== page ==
Tuesday, January 5, 2010

Antelope Canyon



Close to the top of my intended places to photograph was Antelope Canyon. I was surprised when I drove by Antelope Canyon last year on my way to photograph Horseshoe Bend but had no time to stop. So this trip I made it a destination and as it turned out a multiday destination at that.



I must admit that I was quite intimidated at the prospect of photographing Antelope Canyon. I have seen many, many photographs of Antelope Canyon and felt the world didn't need any more photographs but I had to see it myself and make my own photographs.

I started the day by visiting Lower Antelope Canyon. The first image image is me at the entrance to Lower Antelope Canyon. Just a few steps behind me the canyon drops about 20 feet and thanks to a ladder it is easily navigated. Lower Antelope Canyon drops very deep into the earth. A series of metal ladders makes it easy to navigate the length of the canyon.



I was totally unfamiliar when it came to slot canyon photography and nervously entered Lower Antelope Canyon for the first time. I think my jaw hit the ground when I gazed upon this wonderous place. But the challenge still was how do I photograph such a place. I was in a hurry since I was scheduled to visit Upper Antelope Canyon in less than an hour so my first experience was hurried and rather stressful. But I forged ahead and began making images.



Before long it was time to head across the road to the vehicles waiting to drive a few miles up the wash to Upper Antelope Canyon. Here I had much more time to take in the canyon and with the help of a guide made some of the classical images. A number of those I've included here: the eagle, the bear and Abe Lincoln (see if you can find all 3). What I learned during this time gave me much more confidence to interpret both Antelope Canyons in my own way. Towards the end of my 2 hr tour, actually it lasted more like 2.5 hrs, my guide Jake and I were the only ones in the canyon. I experienced my form of 'quiet', something I seldom experience since I have very poor hearing. Jake leaned back and hummed under a rock. This filled the entire canyon with his sound. It was amazing. We spent some time talking quietly. I so much enjoy being able to come to very popular places like this and having a quiet experience most people are not able to experience.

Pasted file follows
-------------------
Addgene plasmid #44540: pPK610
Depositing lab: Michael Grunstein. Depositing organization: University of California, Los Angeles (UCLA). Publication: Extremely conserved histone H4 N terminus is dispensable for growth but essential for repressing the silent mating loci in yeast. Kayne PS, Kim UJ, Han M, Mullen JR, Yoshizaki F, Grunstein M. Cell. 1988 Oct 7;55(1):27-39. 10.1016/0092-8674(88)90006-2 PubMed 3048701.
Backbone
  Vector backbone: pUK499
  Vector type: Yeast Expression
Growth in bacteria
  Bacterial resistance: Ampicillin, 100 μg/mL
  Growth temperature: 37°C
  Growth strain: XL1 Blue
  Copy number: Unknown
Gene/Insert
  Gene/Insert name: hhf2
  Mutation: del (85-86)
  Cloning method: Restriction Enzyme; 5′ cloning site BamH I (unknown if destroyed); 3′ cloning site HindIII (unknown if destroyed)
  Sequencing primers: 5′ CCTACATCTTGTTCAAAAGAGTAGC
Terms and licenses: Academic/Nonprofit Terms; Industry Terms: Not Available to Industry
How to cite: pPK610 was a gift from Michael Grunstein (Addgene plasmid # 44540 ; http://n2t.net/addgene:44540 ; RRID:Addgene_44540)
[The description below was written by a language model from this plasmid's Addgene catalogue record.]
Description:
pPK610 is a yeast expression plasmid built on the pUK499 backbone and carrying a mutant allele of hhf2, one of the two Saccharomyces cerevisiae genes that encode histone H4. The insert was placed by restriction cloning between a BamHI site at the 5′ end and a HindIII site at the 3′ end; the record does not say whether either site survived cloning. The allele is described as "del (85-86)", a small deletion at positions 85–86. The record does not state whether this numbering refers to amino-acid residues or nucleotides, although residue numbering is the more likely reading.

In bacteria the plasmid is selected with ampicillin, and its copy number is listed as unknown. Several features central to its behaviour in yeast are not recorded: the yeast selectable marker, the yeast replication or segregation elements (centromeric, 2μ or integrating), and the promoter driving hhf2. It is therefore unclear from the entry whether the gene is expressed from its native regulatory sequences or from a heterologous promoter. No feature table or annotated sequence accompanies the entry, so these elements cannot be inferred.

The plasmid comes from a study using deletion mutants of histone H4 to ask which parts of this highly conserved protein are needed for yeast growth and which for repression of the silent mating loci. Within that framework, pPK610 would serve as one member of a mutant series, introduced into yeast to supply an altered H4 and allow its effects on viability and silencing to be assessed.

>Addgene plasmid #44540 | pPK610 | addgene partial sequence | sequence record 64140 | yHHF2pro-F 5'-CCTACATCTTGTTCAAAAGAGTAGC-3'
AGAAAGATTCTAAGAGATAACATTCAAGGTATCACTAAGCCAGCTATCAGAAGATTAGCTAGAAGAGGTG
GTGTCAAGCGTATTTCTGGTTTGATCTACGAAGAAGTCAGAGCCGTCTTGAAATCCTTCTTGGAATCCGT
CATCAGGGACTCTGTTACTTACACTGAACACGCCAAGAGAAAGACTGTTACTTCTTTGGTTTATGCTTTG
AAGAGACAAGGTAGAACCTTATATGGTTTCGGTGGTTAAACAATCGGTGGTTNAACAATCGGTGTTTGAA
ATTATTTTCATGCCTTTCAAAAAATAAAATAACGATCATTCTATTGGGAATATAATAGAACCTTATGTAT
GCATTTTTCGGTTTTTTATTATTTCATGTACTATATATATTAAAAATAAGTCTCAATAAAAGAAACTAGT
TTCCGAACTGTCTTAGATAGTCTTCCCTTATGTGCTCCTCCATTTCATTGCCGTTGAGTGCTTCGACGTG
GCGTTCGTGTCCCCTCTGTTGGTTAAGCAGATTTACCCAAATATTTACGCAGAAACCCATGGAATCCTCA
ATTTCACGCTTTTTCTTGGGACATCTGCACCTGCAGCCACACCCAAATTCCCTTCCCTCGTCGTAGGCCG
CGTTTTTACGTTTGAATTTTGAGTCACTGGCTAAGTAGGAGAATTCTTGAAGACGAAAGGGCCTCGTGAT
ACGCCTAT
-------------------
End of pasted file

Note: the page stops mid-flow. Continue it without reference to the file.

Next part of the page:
After finishing the Upper Antelope Canyon tour I returned to Lower Antelope Canyon to finish my 4 hrs of time in the canyon. Only problem was it was about 2:15 and they closed at 3:00. So again I rushed thru Lower Antelope Canyon, it's pretty long. Later that evening I decided to spend another $26 and get my 4 hrs of solid experience in Lower Antelope Canyon.



The next morning Thule and I were at Horseshoe Bend watching a very ordinary sunrise before heading back for a second slot canyon experience. We got there at 10:30 giving me plenty of time to get the whole 4 hrs out of this visit. It was a totally different experience this time. Once in the canyon I put the tripod down and just looked. Slowly looking around forward, backward, up, down searching for a composition that grabbed me. Sometimes I made a few different compositions from the same general area and other times I picked up my tripod and moved on. Slowly I worked my way down the canyon. My intimidation from the previous day had been replaced with respectful confidence. I can't say the time flew by but it didn't take long for it to become 2:45, time to leave.

If I had it to do over again I would do Upper Antelope Canyon one day then Lower the next. I was truly mesmerized by these two slot canyons. It matters not if you are a photographer the experience of one or both of the Antelope Canyons should not be missed. I know that I will return during my next visit to the southwest.

Roger


2 comments:

  1. Fantastic! Your pics make me want to take a road trip - there is so much beauty in our land I haven't seen. Thank you for sharing!